Article 19(2) of the Constitution places restrictions on the right to freedom of speech and expression: Uttarakhand High Court

Article 19(2) of the Constitution places restrictions on the right to freedom of speech and expression is upheld by the Uttarakhand High Court in the case of Jitendra Narayan Tyagi v State of Uttarakhand through Hon’ble Justice Ravindra Maithani.


In the instant case, an FIR was filed according to which, a Dharm Sansad was established in Haridwar with the intention of waging war against a specific faith. The petitioner had made statements to start a religious war against a specific religion in a video message that was released.

Senior Counsel presenting on behalf of the applicant claimed that these offences were triable by the Magistrate and carried a maximum sentence of three years in jail. According to the State’s legal representative, the applicant encouraged hostility between religious groups and incited the general populace to take up arms against a particular religion Further, the applicant had a 34-case criminal history.


The court ruled that a person’s right to bail strikes a balance between their personal freedom and the needs of society. The court also declared that our constitution clearly protects both the right to life and the right to liberty, but it was of the opinion that a person’s application for bail is evaluated based on a number of different factors.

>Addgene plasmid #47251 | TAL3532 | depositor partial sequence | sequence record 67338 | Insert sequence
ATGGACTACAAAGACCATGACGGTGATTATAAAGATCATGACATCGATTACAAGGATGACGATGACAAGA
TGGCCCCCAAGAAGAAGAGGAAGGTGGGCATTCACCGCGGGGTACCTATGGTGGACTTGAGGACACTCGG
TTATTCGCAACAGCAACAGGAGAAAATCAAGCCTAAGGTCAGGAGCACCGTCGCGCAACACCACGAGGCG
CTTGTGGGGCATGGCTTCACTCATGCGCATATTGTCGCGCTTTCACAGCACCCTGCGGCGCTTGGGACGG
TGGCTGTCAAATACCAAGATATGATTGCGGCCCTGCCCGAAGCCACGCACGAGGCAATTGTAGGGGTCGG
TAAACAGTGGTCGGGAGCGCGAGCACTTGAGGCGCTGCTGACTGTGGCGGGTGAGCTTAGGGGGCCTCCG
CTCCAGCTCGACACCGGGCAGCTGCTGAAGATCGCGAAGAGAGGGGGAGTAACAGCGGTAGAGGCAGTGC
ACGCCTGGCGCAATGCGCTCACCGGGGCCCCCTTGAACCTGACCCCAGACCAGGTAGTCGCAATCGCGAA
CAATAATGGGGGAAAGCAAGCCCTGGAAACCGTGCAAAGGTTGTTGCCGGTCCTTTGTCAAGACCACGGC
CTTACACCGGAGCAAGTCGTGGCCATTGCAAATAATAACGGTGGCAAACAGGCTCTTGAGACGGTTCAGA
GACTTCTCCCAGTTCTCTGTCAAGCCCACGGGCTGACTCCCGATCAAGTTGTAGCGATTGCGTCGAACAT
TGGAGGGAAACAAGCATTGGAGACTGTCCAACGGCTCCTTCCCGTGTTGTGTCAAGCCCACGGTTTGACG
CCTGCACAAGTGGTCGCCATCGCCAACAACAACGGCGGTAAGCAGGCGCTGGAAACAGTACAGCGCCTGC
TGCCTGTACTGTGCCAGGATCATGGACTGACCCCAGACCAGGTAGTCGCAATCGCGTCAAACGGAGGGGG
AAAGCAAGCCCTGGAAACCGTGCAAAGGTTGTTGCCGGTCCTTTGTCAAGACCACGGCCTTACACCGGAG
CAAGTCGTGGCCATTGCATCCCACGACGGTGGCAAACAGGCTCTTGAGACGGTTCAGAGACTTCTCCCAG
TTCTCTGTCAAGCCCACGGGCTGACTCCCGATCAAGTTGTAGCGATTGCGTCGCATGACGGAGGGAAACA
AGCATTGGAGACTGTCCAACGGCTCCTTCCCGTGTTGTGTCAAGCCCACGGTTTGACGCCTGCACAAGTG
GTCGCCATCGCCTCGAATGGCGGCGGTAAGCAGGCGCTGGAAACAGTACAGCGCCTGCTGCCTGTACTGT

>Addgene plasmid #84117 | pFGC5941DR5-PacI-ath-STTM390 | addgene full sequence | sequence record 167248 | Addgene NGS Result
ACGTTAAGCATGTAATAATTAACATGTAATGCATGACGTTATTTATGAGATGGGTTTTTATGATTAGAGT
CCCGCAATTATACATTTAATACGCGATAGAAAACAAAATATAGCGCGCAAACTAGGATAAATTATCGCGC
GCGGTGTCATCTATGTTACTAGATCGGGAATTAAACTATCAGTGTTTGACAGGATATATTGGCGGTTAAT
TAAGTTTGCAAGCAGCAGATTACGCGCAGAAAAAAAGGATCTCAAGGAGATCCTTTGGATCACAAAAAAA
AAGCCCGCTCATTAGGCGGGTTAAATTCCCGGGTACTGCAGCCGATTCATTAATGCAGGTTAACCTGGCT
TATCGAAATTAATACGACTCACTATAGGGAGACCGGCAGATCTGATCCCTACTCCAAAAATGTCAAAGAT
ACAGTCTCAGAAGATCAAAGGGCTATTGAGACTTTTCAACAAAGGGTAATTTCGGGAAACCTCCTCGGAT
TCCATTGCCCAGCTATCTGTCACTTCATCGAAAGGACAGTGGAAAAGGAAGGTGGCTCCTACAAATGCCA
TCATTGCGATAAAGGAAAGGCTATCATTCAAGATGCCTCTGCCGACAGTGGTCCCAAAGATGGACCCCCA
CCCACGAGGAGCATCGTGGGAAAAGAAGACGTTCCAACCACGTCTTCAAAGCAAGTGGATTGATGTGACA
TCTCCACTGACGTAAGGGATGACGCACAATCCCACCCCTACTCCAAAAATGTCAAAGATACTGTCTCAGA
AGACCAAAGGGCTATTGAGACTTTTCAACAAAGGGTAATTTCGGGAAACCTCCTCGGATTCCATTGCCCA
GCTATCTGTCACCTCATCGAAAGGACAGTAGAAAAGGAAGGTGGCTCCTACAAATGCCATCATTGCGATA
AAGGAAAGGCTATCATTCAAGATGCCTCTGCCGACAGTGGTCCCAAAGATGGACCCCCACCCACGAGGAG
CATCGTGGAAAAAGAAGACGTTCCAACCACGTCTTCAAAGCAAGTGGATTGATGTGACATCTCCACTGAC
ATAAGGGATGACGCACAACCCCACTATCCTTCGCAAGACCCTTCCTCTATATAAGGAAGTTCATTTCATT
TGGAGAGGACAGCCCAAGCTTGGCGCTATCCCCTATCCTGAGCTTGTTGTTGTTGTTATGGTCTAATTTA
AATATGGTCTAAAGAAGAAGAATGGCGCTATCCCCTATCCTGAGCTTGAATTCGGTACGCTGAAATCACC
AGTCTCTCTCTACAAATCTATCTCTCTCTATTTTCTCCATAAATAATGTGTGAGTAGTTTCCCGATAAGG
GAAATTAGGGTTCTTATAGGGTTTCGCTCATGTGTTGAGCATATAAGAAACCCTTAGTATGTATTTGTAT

The transcripts produced by the State were not made public by the court because they contained several disparaging remarks towards a certain faith and a Prophet. The Court believed that the Prophet had been mistreated and it sought to offend those who practise a certain religion which intended to start a conflict. The Court observed that a hate speech was made.

The court denied the bail request on the grounds that the right to freedom guaranteed by the Constitution is not an absolute right. It is constrained. Article 19(2) of the Constitution places restrictions on the right to freedom of speech and expression.

The Supreme Court’s ruling in Pravasi Bhalai Sangathan v. Union of India, 2014,which emphasised the far-reaching effects of hate speech, was also cited by the court. The court ultimately decided that this case was unsuitable for bail.

Accordingly, the Court rejected the bail request made by the applicant who was being held under Sections 153A and 298 of the Penal Code of 1860.